With new doubts raised about the reliability of Puerto Rico’s electoral process, could the system be an option for the island?


November 18, 2004
Copyright © 2004 CARIBBEAN BUSINESS. All Rights Reserved.

The Dominican Republic (D.R.) has awarded Puerto Rico-based Softek Inc. a $62 million contract to automate its electoral process. The new system, which Softek expects to implement by 2006, will allow citizens to cast their votes electronically in seven to 10 seconds and allow the results to be available mere hours after the polling stations have closed. Softek’s voting model incorporates biometrics to increase the security and transparency of the electoral process.

Julian Londoño, Softek’s president, said the company developed the efficient, fast, transparent, and secure voting model after two years of research and collaboration with Samurai of Brazil and the Caribbean Engineering Society of the D.R.

The model incorporates four basic components: voting terminals, software with security and encryption protocols to safeguard the data, protocols to transmit the results from the polling stations to the election headquarters, and protocols to announce the results. The D.R. would require some 15,000 voting terminals, each costing up to $1,000.

The system, which has proved to have zero margin of error, is able to print ballots and reports, which go directly into a sealed box. It takes other security measures such as detecting attempts to alter the data. Should a voting terminal fail, it can quickly be replaced and won’t affect the results. In addition, the system uses redundant servers in case one crashes.

Samurai will manufacture the electronic voting equipment. The Caribbean Engineering Society will provide the human capital in the D.R. Softek will lead the project and integrate the biometrics component into the process. Biometrics allows the identification of an individual through biological characteristics such as fingerprints, eye structure, and voice pattern.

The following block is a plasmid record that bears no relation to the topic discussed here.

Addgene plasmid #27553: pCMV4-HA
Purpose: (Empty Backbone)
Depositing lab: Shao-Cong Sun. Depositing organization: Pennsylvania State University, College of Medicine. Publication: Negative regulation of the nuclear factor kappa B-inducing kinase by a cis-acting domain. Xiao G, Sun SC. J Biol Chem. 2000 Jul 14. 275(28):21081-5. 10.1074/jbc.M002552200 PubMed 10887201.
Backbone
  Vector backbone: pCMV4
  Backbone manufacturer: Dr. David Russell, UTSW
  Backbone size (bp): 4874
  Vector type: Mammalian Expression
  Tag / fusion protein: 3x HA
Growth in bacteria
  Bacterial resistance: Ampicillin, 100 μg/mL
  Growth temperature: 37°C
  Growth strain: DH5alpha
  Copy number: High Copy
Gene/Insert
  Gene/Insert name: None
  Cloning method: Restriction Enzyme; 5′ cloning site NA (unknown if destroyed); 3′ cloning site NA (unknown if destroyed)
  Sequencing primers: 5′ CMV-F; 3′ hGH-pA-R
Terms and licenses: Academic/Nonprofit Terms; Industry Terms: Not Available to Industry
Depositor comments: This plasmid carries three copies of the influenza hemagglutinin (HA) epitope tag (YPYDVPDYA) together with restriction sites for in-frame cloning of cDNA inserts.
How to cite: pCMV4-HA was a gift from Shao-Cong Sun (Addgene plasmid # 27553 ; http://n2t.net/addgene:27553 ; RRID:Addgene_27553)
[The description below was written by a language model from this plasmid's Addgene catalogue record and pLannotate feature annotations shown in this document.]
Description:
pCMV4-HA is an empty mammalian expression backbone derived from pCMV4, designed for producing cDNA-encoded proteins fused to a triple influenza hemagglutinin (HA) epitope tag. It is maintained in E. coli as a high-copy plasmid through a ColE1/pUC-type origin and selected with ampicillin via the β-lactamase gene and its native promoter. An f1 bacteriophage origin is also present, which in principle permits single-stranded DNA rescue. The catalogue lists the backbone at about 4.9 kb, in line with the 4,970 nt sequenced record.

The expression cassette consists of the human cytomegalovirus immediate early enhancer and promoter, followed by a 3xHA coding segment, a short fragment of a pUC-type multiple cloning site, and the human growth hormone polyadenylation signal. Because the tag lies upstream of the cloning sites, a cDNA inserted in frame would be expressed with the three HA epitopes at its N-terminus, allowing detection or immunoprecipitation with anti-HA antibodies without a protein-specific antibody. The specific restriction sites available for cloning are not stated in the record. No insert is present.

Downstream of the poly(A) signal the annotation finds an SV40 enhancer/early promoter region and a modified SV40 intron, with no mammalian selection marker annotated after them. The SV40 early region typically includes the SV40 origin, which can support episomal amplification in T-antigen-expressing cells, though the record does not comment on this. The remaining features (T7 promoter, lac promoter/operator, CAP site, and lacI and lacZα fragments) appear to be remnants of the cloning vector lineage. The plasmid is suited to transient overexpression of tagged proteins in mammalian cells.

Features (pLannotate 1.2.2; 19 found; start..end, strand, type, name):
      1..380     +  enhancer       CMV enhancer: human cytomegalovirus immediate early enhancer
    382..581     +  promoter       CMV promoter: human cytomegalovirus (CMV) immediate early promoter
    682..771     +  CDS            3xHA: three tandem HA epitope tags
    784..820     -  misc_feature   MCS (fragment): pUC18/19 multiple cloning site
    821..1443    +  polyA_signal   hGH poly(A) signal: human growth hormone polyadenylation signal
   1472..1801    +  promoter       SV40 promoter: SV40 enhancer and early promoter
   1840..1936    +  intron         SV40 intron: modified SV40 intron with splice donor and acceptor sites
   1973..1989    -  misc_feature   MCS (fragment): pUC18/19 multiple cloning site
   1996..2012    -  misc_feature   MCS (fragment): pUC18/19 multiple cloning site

"We will add a biometrics component to the D.R. voting model," said Londoño. "Since the Dominican Central Election Board is also the government agency in charge of citizens’ registration—similar to Puerto Rico’s demographic register—the biometrics component would simplify processes and allow for transparency."

The D.R. system would serve 5.5 million voters through 165 points of contact, or permanent registration offices. It would be used for the country’s various electoral processes, including its presidential and congressional elections.

Puerto Rico’s electoral process not so transparent?

As CARIBBEAN BUSINESS reported in its front-page story of Oct. 28, the island’s general election costs taxpayers over $76 million, yet ballots are still counted manually. Given the controversy surrounding the recent general election in Puerto Rico, the local government might consider following the D.R.’s lead and implementing an electronic voting system.

On Nov. 2, 1.9 million people voted for a new governor. With most of the votes still to be counted, the preliminary results that night pointed to a virtual dead heat between the Popular Democratic Party’s Anibal Acevedo Vila and the New Progressive Party’s Pedro Rossello. The margin was so slim as to warrant a recount. As of press time Monday, however, the first count still hadn’t been completed and there had been several reports of discrepancies between the voting reports and the ballots, raising doubts about the transparency and efficiency of the process.

"We are in a critical moment for our electoral model, which is tedious. Current controversies have challenged the system’s reliability," said Londoño.

The first thing Puerto Rico should do, he said, is take a good look at the system to be implemented in the D.R. and already in use in Brazil, where voting is mandatory for people age 18 to 70. The engineer, who witnessed a municipal election in Sao Paulo, said there are nearly 140 million voters in Brazil who cast their votes via 400,000 terminals spread throughout the vast country. Despite the enormity of the undertaking, he said, the results of the 2002 election were known in under six hours.

This Caribbean Business article appears courtesy of Casiano Communications.